Discretionary Spending Cuts Could Net $1.8 Trillion in Deficit Savings, CBO Says
(CNSNews.com) – Cuts of 15 percent over 10 years to the Defense and non-Defense discretionary budgets could yield nearly $1.8 trillion in savings, according to a report from the Congressional Budget Office (CBO).
In a report titled “Reducing the Deficit: Spending and Revenue Options,” CBO said that cutting both Defense and non-Defense discretionary spending by one percent per year over the next decade would result in a $1.79 trillion savings. Cutting each budget by one percent per year from current levels would amount to a 15 percent total reduction in discretionary spending.
The report, which lists more than 100 options for deficit reduction said that if Congress reduced the Defense Department’s budget to 2007 levels, taxpayers would save $862 billion.
“Reduce defense appropriations by 1 percent annually from the 2011 level, thereby decreasing outlays by an estimated $862 billion (or 15 percent) over the next 10 years,” the report recommended.
“Under that alternative, DoD’s appropriations would return to their 2007 funding level—in nominal terms—by 2021,” it added.
CBO explained that the DoD budget has grown – excluding the wars in Iraq and Afghanistan – by nearly 75 percent over the past 10 years. Reducing the Defense budget to 2007 levels would give the Defense Department more buying power in 2021 than they would have had if the budget had grown along with the economy.
“Funding for DoD’s regular activities (excluding appropriations for overseas contingency operations) has increased by approximately 75 percent over the past 10 years, the study explained. “If regular defense appropriations had grown at the rate of inflation since 2001 and continued to do so through 2021, budget authority in 2021 would total $465 billion, $200 billion less than the amount in the baseline.
“Even if those appropriations were reduced by 1 percent per year from the current level (as described in the third alternative), funding would still be $10 billion more in 2021 than it would have been if appropriations had grown with inflation since 2001,” it added.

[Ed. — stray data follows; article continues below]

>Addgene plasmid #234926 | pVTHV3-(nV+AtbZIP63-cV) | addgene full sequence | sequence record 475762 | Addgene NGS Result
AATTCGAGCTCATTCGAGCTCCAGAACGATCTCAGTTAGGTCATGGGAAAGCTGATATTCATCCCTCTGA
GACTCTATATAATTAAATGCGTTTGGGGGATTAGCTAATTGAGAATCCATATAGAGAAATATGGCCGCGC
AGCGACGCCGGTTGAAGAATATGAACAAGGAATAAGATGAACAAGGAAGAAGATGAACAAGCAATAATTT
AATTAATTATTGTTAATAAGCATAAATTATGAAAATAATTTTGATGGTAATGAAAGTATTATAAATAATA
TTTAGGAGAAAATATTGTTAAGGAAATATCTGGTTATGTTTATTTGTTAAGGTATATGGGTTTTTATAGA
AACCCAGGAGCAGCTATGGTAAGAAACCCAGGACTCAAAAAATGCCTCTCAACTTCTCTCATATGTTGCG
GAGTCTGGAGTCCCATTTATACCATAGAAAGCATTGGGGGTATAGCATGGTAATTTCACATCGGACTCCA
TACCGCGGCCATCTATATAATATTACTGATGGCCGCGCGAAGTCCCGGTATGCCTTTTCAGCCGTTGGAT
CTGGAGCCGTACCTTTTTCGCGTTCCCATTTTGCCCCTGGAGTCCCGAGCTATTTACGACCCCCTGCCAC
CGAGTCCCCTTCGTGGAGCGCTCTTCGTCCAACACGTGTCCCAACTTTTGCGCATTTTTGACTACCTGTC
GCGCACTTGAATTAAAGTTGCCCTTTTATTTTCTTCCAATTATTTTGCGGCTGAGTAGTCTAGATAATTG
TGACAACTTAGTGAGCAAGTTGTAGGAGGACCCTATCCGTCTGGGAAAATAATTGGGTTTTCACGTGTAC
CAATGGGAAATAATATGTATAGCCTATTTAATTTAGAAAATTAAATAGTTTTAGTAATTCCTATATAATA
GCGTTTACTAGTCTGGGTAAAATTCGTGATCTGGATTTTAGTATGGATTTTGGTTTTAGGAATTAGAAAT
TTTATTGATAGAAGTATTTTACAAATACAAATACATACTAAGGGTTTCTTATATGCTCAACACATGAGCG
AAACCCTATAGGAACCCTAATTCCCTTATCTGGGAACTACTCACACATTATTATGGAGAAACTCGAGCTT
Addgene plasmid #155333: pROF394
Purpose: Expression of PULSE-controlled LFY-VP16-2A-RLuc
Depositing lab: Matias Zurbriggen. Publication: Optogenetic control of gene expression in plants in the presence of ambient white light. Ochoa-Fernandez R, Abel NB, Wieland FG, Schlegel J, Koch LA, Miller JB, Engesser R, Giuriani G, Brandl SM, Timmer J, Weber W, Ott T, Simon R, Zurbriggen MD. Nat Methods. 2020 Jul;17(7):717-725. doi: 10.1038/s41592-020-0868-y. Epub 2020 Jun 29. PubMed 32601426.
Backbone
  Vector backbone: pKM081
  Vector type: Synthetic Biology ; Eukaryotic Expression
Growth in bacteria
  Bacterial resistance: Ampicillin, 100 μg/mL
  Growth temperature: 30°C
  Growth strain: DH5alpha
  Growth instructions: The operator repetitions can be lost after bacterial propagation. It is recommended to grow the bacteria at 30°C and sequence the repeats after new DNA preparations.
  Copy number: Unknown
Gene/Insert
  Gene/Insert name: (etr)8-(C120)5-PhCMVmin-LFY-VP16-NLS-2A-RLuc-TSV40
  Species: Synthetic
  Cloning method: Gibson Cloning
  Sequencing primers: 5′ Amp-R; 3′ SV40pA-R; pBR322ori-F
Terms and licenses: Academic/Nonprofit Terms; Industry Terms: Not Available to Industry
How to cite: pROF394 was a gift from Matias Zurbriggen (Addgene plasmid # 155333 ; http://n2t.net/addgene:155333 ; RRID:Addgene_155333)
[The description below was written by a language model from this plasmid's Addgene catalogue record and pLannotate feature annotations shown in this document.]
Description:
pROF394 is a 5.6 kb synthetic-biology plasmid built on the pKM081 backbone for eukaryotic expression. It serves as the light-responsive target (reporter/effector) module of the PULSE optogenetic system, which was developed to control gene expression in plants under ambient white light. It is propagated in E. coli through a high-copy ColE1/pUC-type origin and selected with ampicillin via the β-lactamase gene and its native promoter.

CBO also said that reducing non-defense spending would save taxpayers billions as well. Cutting non-defense discretionary spending by one percent each year for the next 10 years would save approximately $932 billion.
“Reduce those resources by 1 percent each year from the 2011 level, thus decreasing outlays by about $932 billion (or 15 percent) over the same period,” CBO said.
CBO noted that making such cuts would be equivalent to eliminating the entire budgets for the Departments of Health and Human Services, Veterans Affairs, and Agriculture.
“That reduction is roughly equivalent to the total discretionary resources projected under CBO’s baseline assumptions for the Departments of Health and Human Services, Veterans Affairs, and Agriculture.”
Like the Defense budget, CBO noted that the reductions it recommends would still give the government more buying power than it would have had if the growth of government had been pegged to the growth of the economy.
“Over the past 10 years, discretionary funding (other than for DoD) has increased by about 60 percent, or by more than 30 percent after adjusting for inflation. Thus, federal agencies would have more buying power than they had a decade ago,” CBO explained.
CBO said that these cuts to discretionary spending could probably be made without adverse effects on the economy, because they would increase the amount of capital available for more productive uses and decrease the amount of money available for government to waste or spend fraudulently.
“One rationale for reducing discretionary spending is that it has been growing faster than inflation and the size of the economy, thereby diverting ever more resources from the private sector, restraining economic growth, and contributing to the increase in federal deficits and debt,” it added.
“Furthermore, some observers believe that many programs spend money ineffectively and that there is little relationship between expenditures and results; thus, reductions could be made with little negative impact on individuals or on the economy.”